How does Nokia plan to maintain a balance between feature phones and smartphones?
In February 2011, we unveiled our global strategy and two important pillars were the strategic partnership with Microsoft for our Windows phone and second was connecting the next billion to the internet. So what we have been doing is executing on those pillars with the launch of the Lumia and the Asha respectively. We have phones from Rs 1,000 to Rs 50,000. In that sense we are balancing both. From a smartphone perspective, we have been extremely successful in offering the Asha series. The smartphone market is expected to grow at 30%. With the Lumia 500, 502 and 503, we have a strong range. We have had nine launches in the last 11 months.
Will Nokia move away from feature phones to low-cost smartphones and high-end smartphones?
Well, we’ll be there in all three actually. Nokia has a large consumer base which we want to keep engaged to ensure that they get the benefits of latest technology; it’s a matter of time before they start graduating to hi-tech phones.
Today smartphone has reached the Rs 4,000 price band; but, there is a large market which is below Rs 4,000. We continue to innovate and we continue to cater to that segment. India is a diverse market, so feature phones are going to be there for quite a long time.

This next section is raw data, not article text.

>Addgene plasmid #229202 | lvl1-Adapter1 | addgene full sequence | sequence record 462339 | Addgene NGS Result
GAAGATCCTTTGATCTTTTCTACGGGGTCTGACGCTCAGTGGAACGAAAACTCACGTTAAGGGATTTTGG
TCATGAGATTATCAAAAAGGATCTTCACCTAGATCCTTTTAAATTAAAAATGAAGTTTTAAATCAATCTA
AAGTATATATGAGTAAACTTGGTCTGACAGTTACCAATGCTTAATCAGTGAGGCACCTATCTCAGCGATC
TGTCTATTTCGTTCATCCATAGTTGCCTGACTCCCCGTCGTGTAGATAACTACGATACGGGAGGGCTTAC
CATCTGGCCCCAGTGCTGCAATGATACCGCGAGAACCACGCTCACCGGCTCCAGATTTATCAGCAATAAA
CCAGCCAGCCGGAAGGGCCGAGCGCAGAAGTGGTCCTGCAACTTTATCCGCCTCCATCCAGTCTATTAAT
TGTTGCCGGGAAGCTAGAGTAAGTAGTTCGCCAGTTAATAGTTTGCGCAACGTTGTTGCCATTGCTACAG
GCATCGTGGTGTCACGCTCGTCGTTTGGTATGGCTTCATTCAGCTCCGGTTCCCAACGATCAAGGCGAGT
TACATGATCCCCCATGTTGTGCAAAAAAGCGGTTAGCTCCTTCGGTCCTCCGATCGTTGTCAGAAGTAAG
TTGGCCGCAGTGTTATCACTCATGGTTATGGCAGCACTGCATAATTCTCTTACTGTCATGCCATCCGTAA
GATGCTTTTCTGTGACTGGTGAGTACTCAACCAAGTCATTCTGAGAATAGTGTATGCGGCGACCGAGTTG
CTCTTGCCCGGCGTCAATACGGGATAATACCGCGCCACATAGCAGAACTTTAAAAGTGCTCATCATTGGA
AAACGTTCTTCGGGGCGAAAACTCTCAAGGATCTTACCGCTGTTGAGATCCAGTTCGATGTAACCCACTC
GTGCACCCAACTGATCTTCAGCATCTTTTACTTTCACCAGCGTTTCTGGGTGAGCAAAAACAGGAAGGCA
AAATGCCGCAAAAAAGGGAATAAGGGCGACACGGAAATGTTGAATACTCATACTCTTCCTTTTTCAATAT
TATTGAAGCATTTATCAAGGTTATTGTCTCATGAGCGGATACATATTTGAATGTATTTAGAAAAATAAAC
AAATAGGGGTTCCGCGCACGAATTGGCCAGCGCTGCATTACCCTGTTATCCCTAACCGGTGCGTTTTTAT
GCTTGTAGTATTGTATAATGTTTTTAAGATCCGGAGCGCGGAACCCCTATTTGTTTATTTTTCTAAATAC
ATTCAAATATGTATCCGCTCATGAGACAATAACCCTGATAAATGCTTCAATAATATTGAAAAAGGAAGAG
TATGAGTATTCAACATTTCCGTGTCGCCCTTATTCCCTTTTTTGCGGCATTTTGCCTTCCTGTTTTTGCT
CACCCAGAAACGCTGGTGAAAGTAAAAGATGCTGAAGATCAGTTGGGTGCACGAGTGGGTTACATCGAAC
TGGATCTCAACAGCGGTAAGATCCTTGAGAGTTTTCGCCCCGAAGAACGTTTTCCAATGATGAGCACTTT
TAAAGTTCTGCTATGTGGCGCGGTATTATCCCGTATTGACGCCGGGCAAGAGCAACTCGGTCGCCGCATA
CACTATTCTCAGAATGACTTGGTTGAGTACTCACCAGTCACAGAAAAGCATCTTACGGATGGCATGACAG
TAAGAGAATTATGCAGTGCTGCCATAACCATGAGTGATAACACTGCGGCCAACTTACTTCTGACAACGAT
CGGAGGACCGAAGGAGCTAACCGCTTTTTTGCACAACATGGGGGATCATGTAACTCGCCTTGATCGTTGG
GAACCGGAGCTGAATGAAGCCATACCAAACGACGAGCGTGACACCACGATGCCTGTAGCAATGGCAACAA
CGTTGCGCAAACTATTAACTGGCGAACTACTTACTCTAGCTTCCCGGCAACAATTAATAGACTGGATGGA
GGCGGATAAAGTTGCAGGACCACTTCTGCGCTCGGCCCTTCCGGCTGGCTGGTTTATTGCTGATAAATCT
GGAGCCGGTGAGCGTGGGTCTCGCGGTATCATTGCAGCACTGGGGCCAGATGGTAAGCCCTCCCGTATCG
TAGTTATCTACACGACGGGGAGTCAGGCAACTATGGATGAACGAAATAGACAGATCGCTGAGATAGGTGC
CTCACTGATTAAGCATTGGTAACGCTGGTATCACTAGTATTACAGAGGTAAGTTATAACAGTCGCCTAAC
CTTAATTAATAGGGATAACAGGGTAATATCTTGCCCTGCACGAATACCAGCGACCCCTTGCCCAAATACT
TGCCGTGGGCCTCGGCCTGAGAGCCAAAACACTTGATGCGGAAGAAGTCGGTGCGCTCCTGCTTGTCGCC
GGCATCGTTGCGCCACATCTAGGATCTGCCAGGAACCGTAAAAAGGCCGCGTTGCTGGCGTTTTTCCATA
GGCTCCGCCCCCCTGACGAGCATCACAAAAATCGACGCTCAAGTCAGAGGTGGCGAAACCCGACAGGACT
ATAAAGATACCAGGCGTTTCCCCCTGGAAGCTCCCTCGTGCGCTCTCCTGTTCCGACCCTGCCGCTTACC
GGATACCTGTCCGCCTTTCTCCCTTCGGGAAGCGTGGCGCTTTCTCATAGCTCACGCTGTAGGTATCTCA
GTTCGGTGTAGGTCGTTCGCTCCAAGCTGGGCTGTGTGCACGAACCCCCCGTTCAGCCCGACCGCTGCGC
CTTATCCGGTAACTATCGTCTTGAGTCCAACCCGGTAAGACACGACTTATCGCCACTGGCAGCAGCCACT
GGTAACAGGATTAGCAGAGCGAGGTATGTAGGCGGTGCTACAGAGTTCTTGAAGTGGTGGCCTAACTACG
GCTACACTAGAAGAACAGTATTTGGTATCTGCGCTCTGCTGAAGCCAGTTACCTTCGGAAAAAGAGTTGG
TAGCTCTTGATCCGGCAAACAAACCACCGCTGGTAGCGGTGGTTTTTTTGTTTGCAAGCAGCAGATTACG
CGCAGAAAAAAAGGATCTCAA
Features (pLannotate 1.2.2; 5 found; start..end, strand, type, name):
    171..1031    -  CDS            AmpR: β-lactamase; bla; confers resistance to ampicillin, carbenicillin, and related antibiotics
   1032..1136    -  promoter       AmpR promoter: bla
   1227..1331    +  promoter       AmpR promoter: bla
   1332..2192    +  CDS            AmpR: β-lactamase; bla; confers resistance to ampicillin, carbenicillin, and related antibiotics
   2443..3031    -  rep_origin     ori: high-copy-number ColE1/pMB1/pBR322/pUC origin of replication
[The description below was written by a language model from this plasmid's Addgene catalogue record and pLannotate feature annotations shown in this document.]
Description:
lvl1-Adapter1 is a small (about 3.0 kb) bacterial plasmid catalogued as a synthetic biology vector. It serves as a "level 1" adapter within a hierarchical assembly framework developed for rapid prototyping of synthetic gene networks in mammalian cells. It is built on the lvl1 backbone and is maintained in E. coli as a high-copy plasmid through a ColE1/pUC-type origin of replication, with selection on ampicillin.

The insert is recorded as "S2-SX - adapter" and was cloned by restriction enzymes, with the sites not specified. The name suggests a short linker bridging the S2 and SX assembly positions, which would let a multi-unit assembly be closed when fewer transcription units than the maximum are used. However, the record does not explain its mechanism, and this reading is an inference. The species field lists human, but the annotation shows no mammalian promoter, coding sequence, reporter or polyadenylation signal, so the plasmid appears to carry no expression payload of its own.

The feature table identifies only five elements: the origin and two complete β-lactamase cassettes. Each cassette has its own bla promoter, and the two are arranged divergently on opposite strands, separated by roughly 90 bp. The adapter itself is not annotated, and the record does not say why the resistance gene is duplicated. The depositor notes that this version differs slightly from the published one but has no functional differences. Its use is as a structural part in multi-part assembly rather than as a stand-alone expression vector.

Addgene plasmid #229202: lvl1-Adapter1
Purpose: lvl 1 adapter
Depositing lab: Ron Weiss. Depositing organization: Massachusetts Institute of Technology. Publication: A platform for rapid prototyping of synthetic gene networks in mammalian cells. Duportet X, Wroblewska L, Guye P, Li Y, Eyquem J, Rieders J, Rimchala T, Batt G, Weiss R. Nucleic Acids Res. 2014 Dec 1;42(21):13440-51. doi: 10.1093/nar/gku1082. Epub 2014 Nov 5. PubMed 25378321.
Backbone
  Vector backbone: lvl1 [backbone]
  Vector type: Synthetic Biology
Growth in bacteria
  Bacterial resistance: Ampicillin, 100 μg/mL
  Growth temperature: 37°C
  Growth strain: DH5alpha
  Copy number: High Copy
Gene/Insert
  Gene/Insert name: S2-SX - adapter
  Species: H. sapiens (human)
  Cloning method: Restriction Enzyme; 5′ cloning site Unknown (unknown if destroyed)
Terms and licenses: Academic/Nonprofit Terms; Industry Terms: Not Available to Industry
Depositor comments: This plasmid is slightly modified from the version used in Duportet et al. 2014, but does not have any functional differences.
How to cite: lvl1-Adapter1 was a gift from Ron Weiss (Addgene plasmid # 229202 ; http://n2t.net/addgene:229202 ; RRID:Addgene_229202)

How important has the camera become in a handset?
The 7650 was the first camera phone we introduced. Capturing memories... that has always been extremely important to consumers. Over the years, we have innovated our imaging capabilities.
First it was capturing the moment; now, it is the quality of the moment captured. I doubt if there are many consumers who will buy a phone without a camera. It’s not just megapixel size but what kind of effects you can have. These effects come at different price-points.
How is the Nokia-Microsoft deal working out?
It is under formalisation. It is in for approvals across various regulators. The process is expected to be completed in the next quarter. Currently, we are operating as Nokia and as Microsoft separately, and it’s business as usual.